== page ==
Want to be a writer? Are you writing? What’s that? Speak up!
No, wait, don’t talk at all. Dammit, write!!!
by Meredith Allard
Earlier this year I wrote about making changes. First, I wrote a post called Wherever You Go, Go With All Your Heart about how I had decided to become a PhD student after dreaming about it for many years. Then I wrote Hello, Goodbye: Changes Are Good for the Soul. And I still wasn’t finished making changes.
I was fortunate enough to receive a Graduate Assistant position at my university, and while the pay is below poverty wages (no joke), I wanted the experience of teaching and researching at the university level, so that was another change I made—leaving behind my full time teaching job for a G.A. position. One thing I gained from leaving behind my full time job was the gift of time. Certainly, I’m busy with university obligations, but otherwise time has opened up for me in a way it never had before. For years I wanted to put together an anthology of historical short fiction by contributors from The Copperfield Review. With my new-found time, I was able to put the anthology together, and History Will Be Kind is finally out in the world. My current writing project, the historical novel that drove me batty over the summer, is now full speed ahead and looking good for its February release. For my studies I was fortunate enough to have stumbled onto a research subject that fascinates me, and I’m finding this time at UNLV invigorating in a way I hadn’t expected.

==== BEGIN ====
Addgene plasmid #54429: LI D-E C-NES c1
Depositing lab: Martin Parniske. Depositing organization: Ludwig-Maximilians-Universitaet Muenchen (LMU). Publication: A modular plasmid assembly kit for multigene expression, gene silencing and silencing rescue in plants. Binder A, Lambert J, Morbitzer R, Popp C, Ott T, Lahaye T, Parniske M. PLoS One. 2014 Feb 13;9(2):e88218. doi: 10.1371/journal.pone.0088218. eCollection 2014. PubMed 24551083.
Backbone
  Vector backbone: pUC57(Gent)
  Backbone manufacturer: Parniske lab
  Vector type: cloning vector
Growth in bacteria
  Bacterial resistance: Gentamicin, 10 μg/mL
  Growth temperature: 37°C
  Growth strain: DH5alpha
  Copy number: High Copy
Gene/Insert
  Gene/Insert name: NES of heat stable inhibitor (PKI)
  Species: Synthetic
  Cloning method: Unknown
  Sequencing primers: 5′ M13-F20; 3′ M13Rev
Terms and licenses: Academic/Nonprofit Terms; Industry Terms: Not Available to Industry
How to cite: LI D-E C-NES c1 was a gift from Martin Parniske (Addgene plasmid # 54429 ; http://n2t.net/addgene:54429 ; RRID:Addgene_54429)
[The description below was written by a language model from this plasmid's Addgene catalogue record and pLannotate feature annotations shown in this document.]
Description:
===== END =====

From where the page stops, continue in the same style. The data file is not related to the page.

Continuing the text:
I mention this because I’ve recently become aware of Steven Pressfield’s concept of the shadow career. In his book Turning Pro, one of the examples Pressfield uses is “Are you getting your PhD in Elizabethan Studies because you’re afraid to write the tragedies and comedies that you know you have inside you?” First of all, I’m getting my PhD in Teacher Education, not Elizabethan Studies, thank you very much, and second of all, no, I’m not afraid to write the tragedies and comedies I have inside me. Then I realized Pressfield isn’t speaking to people who have a go at realizing their dreams—he’s referring to people who don’t pursue their passions. He points out the dichotomy between artists and addicts, an addict in this case meaning a self-sabotaging amateur who distracts herself away from her true passion with distractions, displacement activities, and meaningless jobs. Instead of pursuing our true callings, Pressfield says, we hide behind shadow careers.